Celiac Disease: New Guidelines for Diagnosis and Management

David A. Johnson, MD


August 21, 2013

In This Article

Top 10 Take-Home Messages for Celiac Disease

In no preferential order, let me give you a list of 10 things that are important take-home messages from the ACG guidelines.

1. Antigliadin antibody testing is out. This test is no longer part of the screening and should not be part of your diagnostic testing for celiac disease.

2. IgA TTG testing is in, but in patients who are IgA-deficient, this may be a real problem.

3. In patients who are IgA-deficient, you need to consider other testing, such as the DGP or the IgG TTG antibody. These test strategies are available in commercial laboratories.

4. Both serology and biopsy results can be misleading if the patient has been on a gluten-free diet. Don't rely universally on these, because serology and histology can normalize in the face of a gluten-free diet.

5. Genetic testing: HLA-DQ2 and -DQ8 are helpful in selected circumstances. If a patient has equivocal small-bowel biopsy findings, these tests would be very helpful. If the patient is HLA-DQ2 and -DQ8 negative, you can exclude the diagnosis of celiac disease. If you find a discrepancy between histology and serology, this is a useful test. In a refractory patient whom you think has celiac disease but is not responding to a gluten-free diet, HLA-DQ testing is helpful.

6. Celiac disease also has a high (10%) prevalence in Down syndrome. If a patient with Down syndrome is HLA-DQ2/8 negative, you can dismiss the diagnosis of celiac disease.

7. The next point is biopsies. The absolute number of biopsies is 4 from the postbulbar area and 1 or 2 from the bulbar area. Evidence suggests that between the 9- or 12-o'clock position on the bulb may increase the yield. The incremental yield is 9%-13% if you biopsied only the bulb and the distal biopsies were negative. Multiple biopsies again are the key.

8. Lymphocytic infiltration in the absence of small intestinal atrophy changes is not diagnostic of celiac disease. There are a number of differential diagnoses here, such as Crohn disease, graft-vs-host disease, giardiasis, autoimmune diseases and autoimmune enteropathy, and tuberculosis. A drug called olmesartan (Benicar®) [an angiotensin II receptor antagonist] can mimic celiac disease. Think about these other differential diagnoses when you find lymphocytic infiltration in the absence of villous atrophy.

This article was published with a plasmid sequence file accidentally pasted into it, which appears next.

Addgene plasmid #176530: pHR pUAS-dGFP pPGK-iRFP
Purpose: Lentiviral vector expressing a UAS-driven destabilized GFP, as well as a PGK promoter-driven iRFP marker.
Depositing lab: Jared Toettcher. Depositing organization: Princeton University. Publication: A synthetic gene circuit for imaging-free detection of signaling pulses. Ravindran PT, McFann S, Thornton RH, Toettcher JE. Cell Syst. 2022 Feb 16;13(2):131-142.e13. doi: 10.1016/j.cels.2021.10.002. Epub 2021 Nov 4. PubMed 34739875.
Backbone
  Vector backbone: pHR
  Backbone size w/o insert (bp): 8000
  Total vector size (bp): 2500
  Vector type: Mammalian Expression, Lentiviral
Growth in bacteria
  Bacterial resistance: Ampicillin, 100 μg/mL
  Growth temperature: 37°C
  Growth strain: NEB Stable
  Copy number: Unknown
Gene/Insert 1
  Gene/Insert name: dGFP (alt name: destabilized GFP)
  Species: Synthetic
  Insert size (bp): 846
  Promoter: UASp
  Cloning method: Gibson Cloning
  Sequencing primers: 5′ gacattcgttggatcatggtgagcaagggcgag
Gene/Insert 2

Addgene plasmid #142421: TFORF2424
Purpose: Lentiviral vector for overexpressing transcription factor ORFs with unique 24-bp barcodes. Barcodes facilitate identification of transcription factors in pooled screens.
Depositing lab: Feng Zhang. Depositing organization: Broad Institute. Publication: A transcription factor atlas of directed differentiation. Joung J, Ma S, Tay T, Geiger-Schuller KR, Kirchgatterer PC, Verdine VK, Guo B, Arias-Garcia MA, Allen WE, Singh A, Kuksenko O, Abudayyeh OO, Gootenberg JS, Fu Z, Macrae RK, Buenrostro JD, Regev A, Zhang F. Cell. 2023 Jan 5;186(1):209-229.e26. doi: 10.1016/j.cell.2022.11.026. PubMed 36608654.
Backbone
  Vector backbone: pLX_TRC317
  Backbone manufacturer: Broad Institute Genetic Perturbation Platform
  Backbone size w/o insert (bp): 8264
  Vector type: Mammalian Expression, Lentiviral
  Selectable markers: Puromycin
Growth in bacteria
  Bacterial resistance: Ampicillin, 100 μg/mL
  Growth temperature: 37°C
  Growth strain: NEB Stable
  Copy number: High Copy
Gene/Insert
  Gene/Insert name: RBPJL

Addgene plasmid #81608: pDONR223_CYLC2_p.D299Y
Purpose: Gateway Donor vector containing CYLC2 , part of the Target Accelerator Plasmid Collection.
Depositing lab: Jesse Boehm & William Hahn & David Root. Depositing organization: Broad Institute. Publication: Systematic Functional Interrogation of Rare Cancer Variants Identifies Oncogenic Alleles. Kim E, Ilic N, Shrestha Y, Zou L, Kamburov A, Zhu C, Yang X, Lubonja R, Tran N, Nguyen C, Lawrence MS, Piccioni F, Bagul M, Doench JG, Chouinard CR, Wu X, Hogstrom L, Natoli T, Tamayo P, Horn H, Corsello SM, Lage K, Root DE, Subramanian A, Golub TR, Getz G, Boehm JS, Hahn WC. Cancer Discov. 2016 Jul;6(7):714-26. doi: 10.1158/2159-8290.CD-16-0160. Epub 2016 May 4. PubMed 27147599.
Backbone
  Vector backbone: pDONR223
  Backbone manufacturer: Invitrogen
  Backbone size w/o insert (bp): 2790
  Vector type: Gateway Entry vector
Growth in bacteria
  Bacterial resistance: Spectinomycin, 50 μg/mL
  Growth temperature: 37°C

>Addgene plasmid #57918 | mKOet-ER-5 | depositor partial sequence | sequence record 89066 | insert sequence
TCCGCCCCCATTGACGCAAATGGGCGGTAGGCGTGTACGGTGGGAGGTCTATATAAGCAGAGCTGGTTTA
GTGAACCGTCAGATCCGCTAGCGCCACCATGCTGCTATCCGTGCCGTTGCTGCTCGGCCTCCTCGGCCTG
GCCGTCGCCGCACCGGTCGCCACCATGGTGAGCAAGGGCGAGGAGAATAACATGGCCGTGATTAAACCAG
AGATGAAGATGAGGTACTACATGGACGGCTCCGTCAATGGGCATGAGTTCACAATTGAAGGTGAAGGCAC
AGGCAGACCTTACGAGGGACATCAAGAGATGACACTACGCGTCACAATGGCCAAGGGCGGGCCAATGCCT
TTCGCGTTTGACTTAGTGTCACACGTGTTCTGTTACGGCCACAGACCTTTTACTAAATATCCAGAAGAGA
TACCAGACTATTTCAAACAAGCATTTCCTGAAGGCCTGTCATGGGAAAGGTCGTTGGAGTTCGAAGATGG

9. Don't forget abnormal liver enzymes. In some patients, these may be the only manifestation of celiac disease apparent on routine testing. When you go through the diagnostic algorithm for elevated liver enzymes, don't forget celiac disease. These patients are typically very responsive to a gluten-free diet, and 95% will resolve. I have had 1 patient who did not resolve, and we had to ultimately treat him as having an autoimmune hepatitis. Another 5% of patients with celiac disease can have significant liver disease. It is something not to be missed.

10. The final issue is dietary involvement. Please involve the dietitian. This is very important. Think about the reintroduction of certain food products. In particular, oats need to be carefully monitored because they have a lot of cross-contamination. These patients need lifelong monitoring for vitamin deficiencies and a variety of micronutrient deficiencies. Think about iron; vitamin B12; vitamin D; folate; pyridoxine (vitamin B6); and a variety of other micronutrients, such as copper, zinc, and carnitine. Many nutrients can be malabsorbed, and these patients can be a metabolic nightmare if not recognized early.

Look at the ACG guidelines. They have given us evidence-based recommendations. Hopefully this will at least give you pause for thoughtful consideration the next time you talk to a patient. Beyond a little bloating and diarrhea, think outside the box. Celiac disease is grossly underdiagnosed, and we can all do better.

I'm Dr. David Johnson. Thanks again for listening. Hopefully this will serve you well, and I'll see you next time.